SACRAMENTO, Calif. - Scores of Californians took the once-in-a-lifetime shot to run for governor yesterday in the state's recall election as Democrats successfully whittled their field to one major backup candidate in case Gov. Gray Davis is ousted.
Insurance Commissioner John Garamendi dropped out two hours before the filing deadline, leaving Lt. Gov. Cruz Bustamante as the only prominent Democrat on the ballot. That raised hopes of keeping the governor's office in party hands if the unpopular governor is voted out Oct. 7.
If voters turn Davis out of office, Bustamante will compete against a field that includes last year's gubernatorial runner-up, Bill Simon, actor Arnold Schwarzenegger, former baseball commissioner Peter Ueberroth - all Republicans - and columnist Arianna Huffington, an independent.
The field of more than 100 candidates also includes former child actor Gary Coleman, comedian Gallagher, porn publisher Larry Flynt and Angelyne, a buxom artist whose likeness appears on billboards around Los Angeles.
Despite the onslaught of wannabes aiming to run the nation's most populous state, Davis remained confident yesterday.
"Many people are trying to become the governor. I am the governor," Davis said to laughter after a bill signing at a health clinic in Santa Monica. "Whether the people of the state want me to stay 60 days or 3 1/2 years - as hopefully they will eventually decide - I am going to do my level best to improve their lives every day I have."
A new Time-CNN poll released yesterday showed voters leaning toward recalling Davis.
Fifty-four percent said they would vote Davis out, while 35 percent were opposed. Of the better-known candidates, 25 percent chose Schwarzenegger and 15 percent chose Bustamante, while others were in single digits. The poll of 508 voters was conducted Friday and has an error margin of plus or minus 4 percentage points.
Davis, who has seen his approval ratings plummet in recent months, is the first governor of the Golden State to face a recall.
Voter anger has been building since the state's 2000-2001 energy crisis. Since then, Californians have witnessed the decline of the state's technology sector and a record $38 billion budget deficit, which triggered a tripling of the vehicle tax, forced college fees to rise as much as 30 percent and has threatened state employees with layoffs and pay cuts.
The recall ballot will have two parts, with voters first deciding whether or not to oust Davis and then choosing from a list of candidates to replace him. People voting to keep Davis would still be able to cast a vote for a successor.
If the campaign against him succeeds, Davis would be only the nation's second governor to be recalled. In 1921, North Dakota voters ousted Gov. Lynn Frazier as banks were failing, crop prices were plummeting and Frazier was mired in allegations of promoting radical socialism.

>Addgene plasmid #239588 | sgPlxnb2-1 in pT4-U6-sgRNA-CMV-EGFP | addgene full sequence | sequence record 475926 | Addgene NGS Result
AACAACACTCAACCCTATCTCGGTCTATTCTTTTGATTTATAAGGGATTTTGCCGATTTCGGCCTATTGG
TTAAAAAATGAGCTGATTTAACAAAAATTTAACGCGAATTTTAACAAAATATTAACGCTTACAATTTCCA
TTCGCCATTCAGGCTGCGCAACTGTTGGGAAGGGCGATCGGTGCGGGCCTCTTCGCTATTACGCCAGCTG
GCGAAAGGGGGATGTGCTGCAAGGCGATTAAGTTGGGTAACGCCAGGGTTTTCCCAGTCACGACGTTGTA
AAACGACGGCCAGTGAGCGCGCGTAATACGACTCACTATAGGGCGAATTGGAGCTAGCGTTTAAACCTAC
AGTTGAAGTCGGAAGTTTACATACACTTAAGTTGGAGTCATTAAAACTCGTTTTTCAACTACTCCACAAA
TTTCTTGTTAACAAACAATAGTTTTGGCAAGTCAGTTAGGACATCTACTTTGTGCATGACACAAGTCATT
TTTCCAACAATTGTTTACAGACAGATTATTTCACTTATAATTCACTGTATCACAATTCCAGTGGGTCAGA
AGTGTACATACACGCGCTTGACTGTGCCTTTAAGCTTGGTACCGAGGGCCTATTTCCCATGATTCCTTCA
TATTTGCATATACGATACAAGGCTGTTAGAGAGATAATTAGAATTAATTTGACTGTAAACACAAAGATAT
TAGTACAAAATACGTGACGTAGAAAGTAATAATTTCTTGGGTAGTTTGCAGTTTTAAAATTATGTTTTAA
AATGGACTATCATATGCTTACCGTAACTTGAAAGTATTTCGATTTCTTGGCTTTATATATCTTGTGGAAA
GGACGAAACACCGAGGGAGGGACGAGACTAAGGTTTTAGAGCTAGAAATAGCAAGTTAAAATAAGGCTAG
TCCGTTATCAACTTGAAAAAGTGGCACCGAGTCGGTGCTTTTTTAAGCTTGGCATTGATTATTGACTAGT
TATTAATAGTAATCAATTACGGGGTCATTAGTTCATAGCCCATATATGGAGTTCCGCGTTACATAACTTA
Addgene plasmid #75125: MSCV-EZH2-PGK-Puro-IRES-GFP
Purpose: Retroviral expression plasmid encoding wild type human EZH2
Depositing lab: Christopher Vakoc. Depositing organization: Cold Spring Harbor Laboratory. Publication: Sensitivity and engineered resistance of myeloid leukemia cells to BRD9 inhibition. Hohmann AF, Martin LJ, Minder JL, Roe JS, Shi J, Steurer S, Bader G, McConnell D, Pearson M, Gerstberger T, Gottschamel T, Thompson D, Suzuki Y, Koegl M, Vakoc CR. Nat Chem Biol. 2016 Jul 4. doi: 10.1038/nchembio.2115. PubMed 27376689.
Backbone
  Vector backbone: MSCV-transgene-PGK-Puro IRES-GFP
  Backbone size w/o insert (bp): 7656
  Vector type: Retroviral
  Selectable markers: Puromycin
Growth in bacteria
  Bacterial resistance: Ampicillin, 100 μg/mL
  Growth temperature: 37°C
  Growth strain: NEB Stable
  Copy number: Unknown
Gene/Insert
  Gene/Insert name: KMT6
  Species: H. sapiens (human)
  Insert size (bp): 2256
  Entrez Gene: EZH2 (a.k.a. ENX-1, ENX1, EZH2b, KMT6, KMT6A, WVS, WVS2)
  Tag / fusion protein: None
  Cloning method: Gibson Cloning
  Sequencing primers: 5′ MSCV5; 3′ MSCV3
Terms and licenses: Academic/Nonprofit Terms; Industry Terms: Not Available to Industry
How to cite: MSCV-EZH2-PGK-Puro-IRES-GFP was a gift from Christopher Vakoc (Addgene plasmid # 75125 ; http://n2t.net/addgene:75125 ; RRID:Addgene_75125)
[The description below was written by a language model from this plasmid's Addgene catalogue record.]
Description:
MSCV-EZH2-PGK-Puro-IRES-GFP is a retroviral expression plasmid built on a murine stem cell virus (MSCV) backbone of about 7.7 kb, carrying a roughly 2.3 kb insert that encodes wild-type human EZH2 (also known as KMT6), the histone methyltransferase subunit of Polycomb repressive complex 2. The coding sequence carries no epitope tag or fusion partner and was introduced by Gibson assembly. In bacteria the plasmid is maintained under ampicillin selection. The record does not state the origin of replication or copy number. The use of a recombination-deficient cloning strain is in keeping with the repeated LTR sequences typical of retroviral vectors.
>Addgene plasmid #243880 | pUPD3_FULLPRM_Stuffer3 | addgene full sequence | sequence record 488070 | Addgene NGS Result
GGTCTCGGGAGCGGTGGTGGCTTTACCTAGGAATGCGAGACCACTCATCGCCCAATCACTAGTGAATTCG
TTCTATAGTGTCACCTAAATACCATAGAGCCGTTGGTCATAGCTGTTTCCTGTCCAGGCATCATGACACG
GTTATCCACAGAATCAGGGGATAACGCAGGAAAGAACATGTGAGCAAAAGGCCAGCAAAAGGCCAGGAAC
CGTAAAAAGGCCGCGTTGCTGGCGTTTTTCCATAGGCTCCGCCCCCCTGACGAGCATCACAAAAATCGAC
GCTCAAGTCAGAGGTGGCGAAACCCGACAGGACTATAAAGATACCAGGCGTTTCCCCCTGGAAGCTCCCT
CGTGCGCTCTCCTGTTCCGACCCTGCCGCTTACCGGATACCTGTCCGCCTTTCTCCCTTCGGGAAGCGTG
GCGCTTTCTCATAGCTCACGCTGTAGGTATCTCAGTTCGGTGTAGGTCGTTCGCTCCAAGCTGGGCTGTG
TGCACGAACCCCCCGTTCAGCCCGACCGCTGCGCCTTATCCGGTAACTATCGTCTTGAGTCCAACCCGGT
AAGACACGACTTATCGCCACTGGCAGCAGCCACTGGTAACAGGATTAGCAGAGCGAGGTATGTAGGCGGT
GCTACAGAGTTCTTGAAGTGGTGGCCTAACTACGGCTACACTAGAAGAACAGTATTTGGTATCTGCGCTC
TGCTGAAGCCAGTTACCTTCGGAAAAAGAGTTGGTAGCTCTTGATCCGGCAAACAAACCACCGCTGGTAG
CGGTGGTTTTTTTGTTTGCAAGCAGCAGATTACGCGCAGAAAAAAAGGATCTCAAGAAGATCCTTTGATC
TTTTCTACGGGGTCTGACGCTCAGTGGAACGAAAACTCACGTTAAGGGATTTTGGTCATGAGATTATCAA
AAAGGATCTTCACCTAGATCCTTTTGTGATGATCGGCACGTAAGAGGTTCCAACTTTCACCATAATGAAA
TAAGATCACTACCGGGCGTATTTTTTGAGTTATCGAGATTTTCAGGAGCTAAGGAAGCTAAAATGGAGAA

The final casting call for the nation's political blockbuster unfolded yesterday, as a fraction of the nearly 500 people who took out applications to run turned in their necessary papers to get on the burgeoning ballot.
By day's end, more than 100 people had filed to run, according to an Associated Press survey of counties. The official number of candidates who will appear on the ballot won't be released until the secretary of state certifies the paperwork Wednesday.
To get on the ballot, candidates had to either pay a $3,500 filing fee and submit signatures of at least 65 registered voters or skip the fee and submit 10,000 voter signatures.
Schwarzenegger arrived at the Los Angeles County recorder's office with his wife, Maria Shriver, to the shrieks of gawkers. He vowed to be the people's governor as he signed autographs. "I will be there for everybody, young and old, men and women alike. It doesn't make any difference," he said.
Schwarzenegger greeted Huffington, who arrived at the same time to file. She and Shriver hugged. Huffington called for more fuel-efficient vehicles and pointed out that Schwarzenegger had arrived in an SUV while she arrived in a hybrid vehicle. There were a few boos and cries of "Arnold, Arnold."
Ueberroth, who was chief organizer of the 1984 Olympics in Los Angeles, said he could bridge the gap between Democrats and Republicans. The Republican businessman said he would serve only the three years remaining in Davis' term, which is up in January 2007.
"We're not going to run any negative ads. We're not going to trash-talk the other candidates," Ueberroth's consultant, Dan Schnur, said after campaign papers were filed in Orange County.